New York Yankees' Gleyber Torres celebrates after hitting a home...

New York Yankees' Gleyber Torres celebrates after hitting a home run off Oakland Athletics' Tanner Roark during the seventh inning of a baseball game Thursday, Aug. 22, 2019, in Oakland, Calif. (AP Photo/Ben Margot) Credit: AP/Ben Margot

OAKLAND, Calif. – The World Series Preview hype machine has been appropriately revved up for this weekend’s series at Dodger Stadium.

It is, of course, the Yankees and Dodgers — two iconic franchises who don’t meet all that often and who this season own the best records in their respective leagues. But while those three games will serve to tantalize for what might come in late October, the series preceding it was a cold reminder for the Yankees of the potential pitfalls en route to getting there.

Masahiro Tanaka became the third starter in a row to plunge the Yankees into an early-inning deficit, leading to a 5-3 loss to the A’s, who competed a three-game sweep.

“Over the course of the long season, you’re going to take one in the mouth,” Aaron Boone said afterward. “We just got punched in the mouth right here in Oakland, but we move on and enjoy the challenge of facing a great National League club.”

It was a fourth straight loss for the Yankees (83-46), who lead the Rays by a still-comfortable eight games in the AL East and who desperately want to avoid returning here in the postseason. The Yankees, who got two homers from Gleyber Torres (30th and 31st on the season), fell to 7-17 since 2013 at Oakland Coliseum, a stadium they could see again this October. The A’s (74-53), in the thick of the AL wild-card chase, have won seven of their last eight and are 24-12 since the All-Star break.

The Yankees, who trailed 4-1 after three innings each of the first two games, trailed 5-0 after three Thursday.

Tanaka, 2-0 with a 3.45 ERA over his previous four starts, allowed five runs and eight hits over six innings in falling to 9-7 with a 4.68 ERA. The righthander did finish with three scoreless innings after the rough beginning.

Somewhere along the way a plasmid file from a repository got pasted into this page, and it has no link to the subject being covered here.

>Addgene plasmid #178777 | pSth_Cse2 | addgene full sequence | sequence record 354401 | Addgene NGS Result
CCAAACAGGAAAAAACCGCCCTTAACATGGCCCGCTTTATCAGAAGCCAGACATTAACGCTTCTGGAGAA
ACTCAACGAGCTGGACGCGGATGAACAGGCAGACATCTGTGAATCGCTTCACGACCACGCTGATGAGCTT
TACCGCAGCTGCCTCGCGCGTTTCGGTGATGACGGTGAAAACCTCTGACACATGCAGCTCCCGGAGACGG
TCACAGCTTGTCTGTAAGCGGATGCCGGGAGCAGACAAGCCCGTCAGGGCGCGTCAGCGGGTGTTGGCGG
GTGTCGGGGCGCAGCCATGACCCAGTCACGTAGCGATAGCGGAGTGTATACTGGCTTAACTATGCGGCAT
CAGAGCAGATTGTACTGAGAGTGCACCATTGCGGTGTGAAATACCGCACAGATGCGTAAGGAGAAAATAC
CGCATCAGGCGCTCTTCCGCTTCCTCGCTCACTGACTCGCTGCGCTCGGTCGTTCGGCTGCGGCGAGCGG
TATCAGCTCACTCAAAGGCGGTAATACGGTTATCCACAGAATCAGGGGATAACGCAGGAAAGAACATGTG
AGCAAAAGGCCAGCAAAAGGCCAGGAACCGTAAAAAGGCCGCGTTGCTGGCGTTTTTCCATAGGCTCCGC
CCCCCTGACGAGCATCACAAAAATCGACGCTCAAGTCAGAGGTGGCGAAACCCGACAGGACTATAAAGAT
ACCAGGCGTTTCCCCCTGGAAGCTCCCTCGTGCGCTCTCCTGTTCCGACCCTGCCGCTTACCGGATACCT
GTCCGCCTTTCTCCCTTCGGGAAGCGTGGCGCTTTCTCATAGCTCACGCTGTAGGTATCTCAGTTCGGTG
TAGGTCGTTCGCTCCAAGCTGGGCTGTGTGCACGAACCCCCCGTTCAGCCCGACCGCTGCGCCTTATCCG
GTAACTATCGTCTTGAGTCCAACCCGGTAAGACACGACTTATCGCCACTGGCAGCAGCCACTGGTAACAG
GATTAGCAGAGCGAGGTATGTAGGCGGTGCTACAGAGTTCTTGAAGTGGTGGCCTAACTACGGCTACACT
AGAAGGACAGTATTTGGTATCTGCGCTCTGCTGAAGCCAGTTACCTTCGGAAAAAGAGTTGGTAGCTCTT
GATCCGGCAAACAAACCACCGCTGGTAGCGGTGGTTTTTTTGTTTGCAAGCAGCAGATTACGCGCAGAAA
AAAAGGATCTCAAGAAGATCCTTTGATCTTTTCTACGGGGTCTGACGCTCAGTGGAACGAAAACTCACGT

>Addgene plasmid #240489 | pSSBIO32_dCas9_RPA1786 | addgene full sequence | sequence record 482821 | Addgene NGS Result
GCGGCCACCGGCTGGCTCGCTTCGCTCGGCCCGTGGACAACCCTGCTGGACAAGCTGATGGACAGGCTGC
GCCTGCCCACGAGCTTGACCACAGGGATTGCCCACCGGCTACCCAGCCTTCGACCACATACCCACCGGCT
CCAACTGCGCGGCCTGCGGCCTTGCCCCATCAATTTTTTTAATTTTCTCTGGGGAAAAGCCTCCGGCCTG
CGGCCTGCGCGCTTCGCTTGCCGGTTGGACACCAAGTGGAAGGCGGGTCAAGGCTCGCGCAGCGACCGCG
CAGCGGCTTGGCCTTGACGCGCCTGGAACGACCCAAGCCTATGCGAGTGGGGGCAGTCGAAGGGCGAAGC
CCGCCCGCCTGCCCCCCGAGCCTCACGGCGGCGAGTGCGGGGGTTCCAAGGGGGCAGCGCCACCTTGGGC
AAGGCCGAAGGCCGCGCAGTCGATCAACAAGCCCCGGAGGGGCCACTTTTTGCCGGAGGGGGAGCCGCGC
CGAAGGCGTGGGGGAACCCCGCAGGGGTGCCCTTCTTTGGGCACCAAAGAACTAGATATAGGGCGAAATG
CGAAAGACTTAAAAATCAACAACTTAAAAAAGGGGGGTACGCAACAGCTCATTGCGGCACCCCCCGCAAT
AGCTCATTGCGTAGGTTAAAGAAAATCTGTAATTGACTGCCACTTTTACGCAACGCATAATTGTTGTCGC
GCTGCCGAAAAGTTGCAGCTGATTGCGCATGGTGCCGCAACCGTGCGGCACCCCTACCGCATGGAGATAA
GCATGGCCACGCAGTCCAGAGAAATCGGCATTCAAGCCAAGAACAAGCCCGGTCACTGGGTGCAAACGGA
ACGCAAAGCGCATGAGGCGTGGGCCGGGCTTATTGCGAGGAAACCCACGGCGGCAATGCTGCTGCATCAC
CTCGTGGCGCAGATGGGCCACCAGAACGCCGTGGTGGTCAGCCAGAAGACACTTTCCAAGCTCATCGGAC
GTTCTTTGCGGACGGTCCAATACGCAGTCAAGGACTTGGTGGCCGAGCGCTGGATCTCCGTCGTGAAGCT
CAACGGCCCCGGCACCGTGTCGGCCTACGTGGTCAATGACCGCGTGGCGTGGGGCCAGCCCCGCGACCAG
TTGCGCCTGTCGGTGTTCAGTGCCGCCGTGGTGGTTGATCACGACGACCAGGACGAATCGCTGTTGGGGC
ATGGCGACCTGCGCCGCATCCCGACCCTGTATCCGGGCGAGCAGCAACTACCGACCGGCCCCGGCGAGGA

“Obviously, you want to go out there and get the ‘W,’ just to kind of stop the funk that we’re in,” Tanaka said through his interpreter. “It’s on me. I shouldn’t have let that happen in the first inning. That was a bad start for the game. I take responsibility for today’s game.”

Righthander Tanner Roark, entering the game 1-1 with a 2.55 ERA in three starts with the A’s since being acquired from the Reds, allowed two runs and seven hits over 6 1/3 innings.

The Yankees finished with seven hits, three by Torres. The 22-year-old’s solo homer off Roark in the seventh made it 5-2. Torres, who finished a triple shy of the cycle, became the second Yankee with 30 or more homers in his age-22 season or younger, joining Joe DiMaggio, who hit 46 homers in 1937 at the age of 22. Torres’ shot in the ninth off Joakim Soria made it 5-3.

Tanaka immediately got into trouble in a 33-pitch first. Marcus Semien led off by ripping the second pitch he saw, a sinker, to right for a double and Robbie Grossman walked. Tanaka fell behind Matt Chapman 3-and-0, eventually walking him on a full-count fastball to load the bases.

Matt Olson grounded into a 6-4 fielder’s choice to bring in Semien and make it 1-0. With Mark Canha up, a wild pitch moved Olson to second. Canha then banged a 2-and-2 slider to center, the two-run single making it 3-0 and improving the centerfielder to 4-for-8 with four RBIs in the series. Stephen Piscotty singled off Tanaka’s 31st pitch of the inning, but he got Khris Davis to ground into a 1-4-3 inning-ending double play.

“I thought he threw the ball really well after the first inning,” Boone said of Tanaka. “I really thought he buckled down. After that first inning, to be able to give us six [innings] was good.”